In CA 6946/11 Jacob Sesbon et al. v. Ephraim Solomon et al., published by “Nevo” the Supreme Court ruled in an appeal on the Tel Aviv District Court, which rejected appellants’ motion to declare that their “management shares” are entitled to appoint board members, and accepted respondents’ position that the general assembly of its shareholders rightfully took away the powers and authorities of the board due to its failure to adopt resolutions in light of a deadlock situation.
The appellants, the Sesbon family, and the respondents, the Solomon family, are all shareholders of a company named “Solomon $ Sesbon Packaging Industries 1989 Ltd.” (hereinafter “the company”). The respective shareholdings in the company are: 30% to Sesbon, and 70% to Solomon. Solomon family shares are divided among three brothers: Ofer (25%), Avni (25%) and Orly (20%). In addition to the ordinary shares held by the parties, there were 2 “management shares” issued: one to Sesbon and one to Solomon. The main question discussed in the appeal was the entitlement of the management share to appoint board members, 50% each.
Another questions brought to the decision of the Supreme Court was the ability of the general assembly of the shareholders to take away powers and authorities from the board: after several attempts to resolve the dispute between the parties, which failed, in 2008, the shareholders meeting (consisting of 70% Solomon and 30% Sesbon) resolved to take away the powers and authorities of the board of directors.
The District Court decided that there was nothing wrong with taking the authority by the general assembly. The appellants contended that there were no grounds to the application of Section 52(1) of the Companies Law,-1999, allowing the general assembly to take the powers of the board due to its “incapacity”. They contended that in order to take away the powers of the board, the board must be distributed into two equal parties of conflicting opinions and interests, who are unable to reach an agreement. In this context, the appellants argued that an internal conflict between the appellants themselves was the cause of the general assembly’s decision to take away the power of the board. Another argument raised by the appellants was that such resolution made by the general assembly was a “depriving act”. They claimed that, in a company managed as a partnership, there is a legitimate expectation of the parties for the joint management of the company, and the general assembly’s resolution terminated such joint management and may serve as a basis for a claim of a “depriving act”.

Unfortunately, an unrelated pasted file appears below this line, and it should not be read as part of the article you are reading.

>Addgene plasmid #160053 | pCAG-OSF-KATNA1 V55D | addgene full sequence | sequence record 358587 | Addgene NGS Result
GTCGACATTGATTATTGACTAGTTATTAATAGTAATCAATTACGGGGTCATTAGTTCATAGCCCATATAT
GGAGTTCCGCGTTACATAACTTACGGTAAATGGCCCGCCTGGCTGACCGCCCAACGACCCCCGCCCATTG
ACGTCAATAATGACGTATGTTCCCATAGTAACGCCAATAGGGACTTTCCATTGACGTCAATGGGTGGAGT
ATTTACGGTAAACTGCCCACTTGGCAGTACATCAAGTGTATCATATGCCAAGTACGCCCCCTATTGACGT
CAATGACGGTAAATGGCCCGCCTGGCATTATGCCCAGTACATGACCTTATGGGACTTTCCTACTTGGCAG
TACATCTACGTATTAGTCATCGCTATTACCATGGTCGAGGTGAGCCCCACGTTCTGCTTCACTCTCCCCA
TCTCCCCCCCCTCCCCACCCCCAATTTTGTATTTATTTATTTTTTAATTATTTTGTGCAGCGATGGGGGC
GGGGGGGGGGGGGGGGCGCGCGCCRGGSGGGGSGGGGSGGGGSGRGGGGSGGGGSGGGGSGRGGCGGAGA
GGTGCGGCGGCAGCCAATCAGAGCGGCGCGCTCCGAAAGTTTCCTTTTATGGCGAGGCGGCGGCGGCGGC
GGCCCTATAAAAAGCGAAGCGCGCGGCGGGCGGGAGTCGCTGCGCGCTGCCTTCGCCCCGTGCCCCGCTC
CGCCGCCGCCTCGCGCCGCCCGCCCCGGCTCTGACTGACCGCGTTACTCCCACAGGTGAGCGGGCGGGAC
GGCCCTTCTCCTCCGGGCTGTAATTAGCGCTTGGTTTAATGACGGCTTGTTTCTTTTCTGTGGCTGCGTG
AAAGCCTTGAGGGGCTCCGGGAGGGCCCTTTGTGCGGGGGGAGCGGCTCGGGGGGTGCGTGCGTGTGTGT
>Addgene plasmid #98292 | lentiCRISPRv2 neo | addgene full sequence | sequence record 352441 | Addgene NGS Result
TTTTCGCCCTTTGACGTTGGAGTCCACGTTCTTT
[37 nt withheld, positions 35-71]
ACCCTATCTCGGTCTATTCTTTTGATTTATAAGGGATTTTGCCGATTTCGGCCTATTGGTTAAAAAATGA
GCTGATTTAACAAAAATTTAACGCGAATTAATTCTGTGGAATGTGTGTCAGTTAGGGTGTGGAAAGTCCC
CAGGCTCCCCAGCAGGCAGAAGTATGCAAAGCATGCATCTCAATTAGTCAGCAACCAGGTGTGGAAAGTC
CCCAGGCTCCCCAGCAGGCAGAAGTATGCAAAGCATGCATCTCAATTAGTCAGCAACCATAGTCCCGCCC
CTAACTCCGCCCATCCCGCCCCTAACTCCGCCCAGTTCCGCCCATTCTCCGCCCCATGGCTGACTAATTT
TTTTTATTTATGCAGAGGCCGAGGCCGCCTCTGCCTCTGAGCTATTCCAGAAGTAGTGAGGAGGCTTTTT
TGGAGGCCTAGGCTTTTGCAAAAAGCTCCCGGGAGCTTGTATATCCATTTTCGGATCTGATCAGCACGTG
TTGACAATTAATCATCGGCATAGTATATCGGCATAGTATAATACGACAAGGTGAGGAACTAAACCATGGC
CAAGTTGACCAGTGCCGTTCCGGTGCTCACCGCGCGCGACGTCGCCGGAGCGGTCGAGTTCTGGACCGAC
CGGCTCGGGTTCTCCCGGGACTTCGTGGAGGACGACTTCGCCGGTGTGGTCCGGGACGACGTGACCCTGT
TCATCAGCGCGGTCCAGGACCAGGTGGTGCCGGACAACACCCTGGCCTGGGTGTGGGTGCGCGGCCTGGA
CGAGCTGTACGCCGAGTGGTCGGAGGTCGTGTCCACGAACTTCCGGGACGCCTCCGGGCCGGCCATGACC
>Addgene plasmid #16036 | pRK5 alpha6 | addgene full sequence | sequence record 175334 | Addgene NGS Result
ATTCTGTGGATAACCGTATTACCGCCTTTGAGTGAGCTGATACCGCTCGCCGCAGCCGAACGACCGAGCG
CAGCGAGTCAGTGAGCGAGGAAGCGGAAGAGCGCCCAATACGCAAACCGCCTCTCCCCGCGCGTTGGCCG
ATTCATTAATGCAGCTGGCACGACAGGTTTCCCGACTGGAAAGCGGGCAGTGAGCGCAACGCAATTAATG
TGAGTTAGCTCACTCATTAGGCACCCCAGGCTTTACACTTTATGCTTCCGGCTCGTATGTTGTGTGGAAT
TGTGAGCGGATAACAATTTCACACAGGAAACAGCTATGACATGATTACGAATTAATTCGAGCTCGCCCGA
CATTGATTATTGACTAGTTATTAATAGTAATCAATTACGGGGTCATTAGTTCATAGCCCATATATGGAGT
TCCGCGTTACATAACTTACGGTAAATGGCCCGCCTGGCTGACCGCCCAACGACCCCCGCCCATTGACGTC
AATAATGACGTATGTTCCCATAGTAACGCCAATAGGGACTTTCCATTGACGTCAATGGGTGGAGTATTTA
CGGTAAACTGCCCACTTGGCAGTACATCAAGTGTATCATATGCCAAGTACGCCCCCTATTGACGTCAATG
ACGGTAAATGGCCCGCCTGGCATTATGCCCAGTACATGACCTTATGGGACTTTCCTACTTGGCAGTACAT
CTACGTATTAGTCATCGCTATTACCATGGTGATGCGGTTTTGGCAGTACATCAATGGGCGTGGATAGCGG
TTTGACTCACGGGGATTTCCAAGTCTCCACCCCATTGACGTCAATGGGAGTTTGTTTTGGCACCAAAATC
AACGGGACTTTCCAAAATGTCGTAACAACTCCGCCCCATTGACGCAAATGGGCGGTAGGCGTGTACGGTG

The Supreme Court ruled that in order to seize the powers of the board, Section 52 of the Companies Law requires that three conditions will be met:
- Firstly, the existence of “incapacity” of the board. The “incapacity” may be physical, such as accidental death. But it can also be a normative incapacity, such as unsolvable disagreements.
- Secondly, the general assembly’s authority to seize such powers of the board should be necessary “for the proper management of the company”.
- Thirdly, that the general assembly must determine that the board is incapable of managing the company properly.
The main dispute in the appeal was the determination of the board’s “incapacity”. The Supreme Court ruled that, when the board is divided into two equal forces of opposite interests, incapable of agreeing on managerial decisions, the “incapacity” condition is met. therefore,, the general assembly rightfully seized its authorities.